I met Adrienne Naylor, a volunteer at Papercut Zine Library, at Lorem Ipsum on Monday, July 14th, after closing. The used bookstore was dark except for the fluorescent glow in the back, where until that day, Papercut had taken up shop. The shelves had been gutted, the more than 15,000 zines packed in boxes and relocated over the river to a house in Allston. The basement had a few stray zines and a box of VHS tapes, but except for these scraps, Papercut had vacated.

At the beginning of July, Papercut was given notice that they had two weeks to leave Cambridge's Lorem Ipsum Books, where they had been located since 2011. (That deadline has since been pushed back to August 1). News of the move was sudden, but not all that surprising.

The used bookstore is no stranger to financial hardship. In January 2013, the store held an Indiegogo campaign to raise $29,000 to avoid getting evicted and to try to innovate their business practices. In the next few months, though nothing is final, Lorem Ipsum will again try to innovate.

“Unfortunately, part of that requires utilizing the space that Papercut was previously occupying,” said Mitch Broesder, a Papercut librarian and Lorem Ipsum employee.

Moving locations is not new to the group. When they began lending zines in 2005, they were first housed in the Democracy Center, a multi-purpose meeting house in Harvard Square. They later moved to a third-floor space inside of a Somerville house. It was ultimately inaccessible, though: let alone being unavailable to those who can’t use stairs, the library was pretty secluded to everybody.

“People would have to ring the bell, and you’d have to run down three flights of stairs to let them in,” Naylor said.

Since Papercut moved to Lorem Ipsum three years ago, it’s seen various incarnations, depending on the state of the bookstore itself. For a while, the library inhabited a small corner in the front of the store while an MIT start up inhabited the back, where Papercut has intermittently been stationed. In the front, you still had access to their prolific collection, but most of it you would have to request by name.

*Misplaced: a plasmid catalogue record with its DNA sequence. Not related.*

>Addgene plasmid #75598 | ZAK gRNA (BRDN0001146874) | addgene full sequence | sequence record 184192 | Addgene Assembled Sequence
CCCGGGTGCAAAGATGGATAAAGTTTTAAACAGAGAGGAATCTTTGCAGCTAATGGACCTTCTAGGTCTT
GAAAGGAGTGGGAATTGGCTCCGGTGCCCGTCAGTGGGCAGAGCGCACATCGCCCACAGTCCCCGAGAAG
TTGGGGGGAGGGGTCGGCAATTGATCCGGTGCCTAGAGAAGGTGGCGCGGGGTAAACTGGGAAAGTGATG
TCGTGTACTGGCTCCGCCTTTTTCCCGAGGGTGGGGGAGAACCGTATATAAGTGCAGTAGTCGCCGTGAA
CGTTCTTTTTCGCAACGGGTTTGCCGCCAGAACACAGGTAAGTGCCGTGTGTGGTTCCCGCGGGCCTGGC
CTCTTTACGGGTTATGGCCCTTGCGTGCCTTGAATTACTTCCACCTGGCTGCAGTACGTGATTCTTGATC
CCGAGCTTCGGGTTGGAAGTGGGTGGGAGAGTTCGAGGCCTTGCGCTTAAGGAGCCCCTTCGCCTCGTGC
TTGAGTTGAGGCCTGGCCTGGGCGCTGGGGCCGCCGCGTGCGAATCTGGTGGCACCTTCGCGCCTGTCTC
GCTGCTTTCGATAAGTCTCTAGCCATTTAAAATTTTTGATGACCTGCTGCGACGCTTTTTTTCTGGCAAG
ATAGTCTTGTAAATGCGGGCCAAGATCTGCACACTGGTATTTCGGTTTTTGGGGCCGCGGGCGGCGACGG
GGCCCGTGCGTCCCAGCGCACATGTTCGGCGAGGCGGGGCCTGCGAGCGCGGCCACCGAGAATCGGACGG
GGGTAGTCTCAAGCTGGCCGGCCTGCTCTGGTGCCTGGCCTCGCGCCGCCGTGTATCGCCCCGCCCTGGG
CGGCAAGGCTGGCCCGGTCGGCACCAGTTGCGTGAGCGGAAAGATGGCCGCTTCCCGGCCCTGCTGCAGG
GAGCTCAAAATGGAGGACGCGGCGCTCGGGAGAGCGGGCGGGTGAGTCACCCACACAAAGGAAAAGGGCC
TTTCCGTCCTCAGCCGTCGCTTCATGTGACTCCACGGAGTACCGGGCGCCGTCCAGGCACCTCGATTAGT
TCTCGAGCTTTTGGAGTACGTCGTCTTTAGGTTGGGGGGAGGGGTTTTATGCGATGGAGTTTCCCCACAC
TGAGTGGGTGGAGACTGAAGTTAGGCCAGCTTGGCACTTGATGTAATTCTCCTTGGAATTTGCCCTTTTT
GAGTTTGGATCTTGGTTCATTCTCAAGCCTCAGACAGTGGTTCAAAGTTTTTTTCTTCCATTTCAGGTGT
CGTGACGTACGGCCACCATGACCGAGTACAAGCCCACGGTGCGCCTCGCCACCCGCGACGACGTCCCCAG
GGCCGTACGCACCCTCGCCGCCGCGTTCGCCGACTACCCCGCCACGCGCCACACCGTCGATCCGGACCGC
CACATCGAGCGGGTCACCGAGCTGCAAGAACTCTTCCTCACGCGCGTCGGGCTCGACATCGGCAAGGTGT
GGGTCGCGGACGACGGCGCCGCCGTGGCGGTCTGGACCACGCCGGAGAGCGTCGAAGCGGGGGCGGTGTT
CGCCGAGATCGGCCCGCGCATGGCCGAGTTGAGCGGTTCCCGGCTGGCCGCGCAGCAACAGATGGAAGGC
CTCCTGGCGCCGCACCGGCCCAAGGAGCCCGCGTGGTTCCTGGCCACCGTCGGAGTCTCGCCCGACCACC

Despite the painful process of moving, again and again, and having to seek out new homes after losing old ones, Papercut is optimistic. They are committed, no matter what the incarnation, to providing access to zines and community space and events.

“This is definitely a setback in the short term but I think times like this are really valuable for Papercut in terms of being able to take a longer look at what we want to do with ourselves as a collective and as an organization,” says Mitch.

For now, folks will have sporadic access to the zines and the temporary Papercut space in Allston. (Contact them via their website to find out when you can hang: If you still have zines to return, you can do so at the Lorem Ipsum space until August 1st.

Join Papercut Zine Library on Wednesday, June 23 at 7 p.m. at Lorem Ipsum for a community meeting to discuss the future of Papercut. "State of the Papercut Address An Open Community Meeting to Discuss Papercut’s Future" will provide a space to discuss the Papercut move, the temporary space, plus ideas and resources for the future.

Read zine reviews by Papercut librarians in issue 03, issue 08, and issue 31.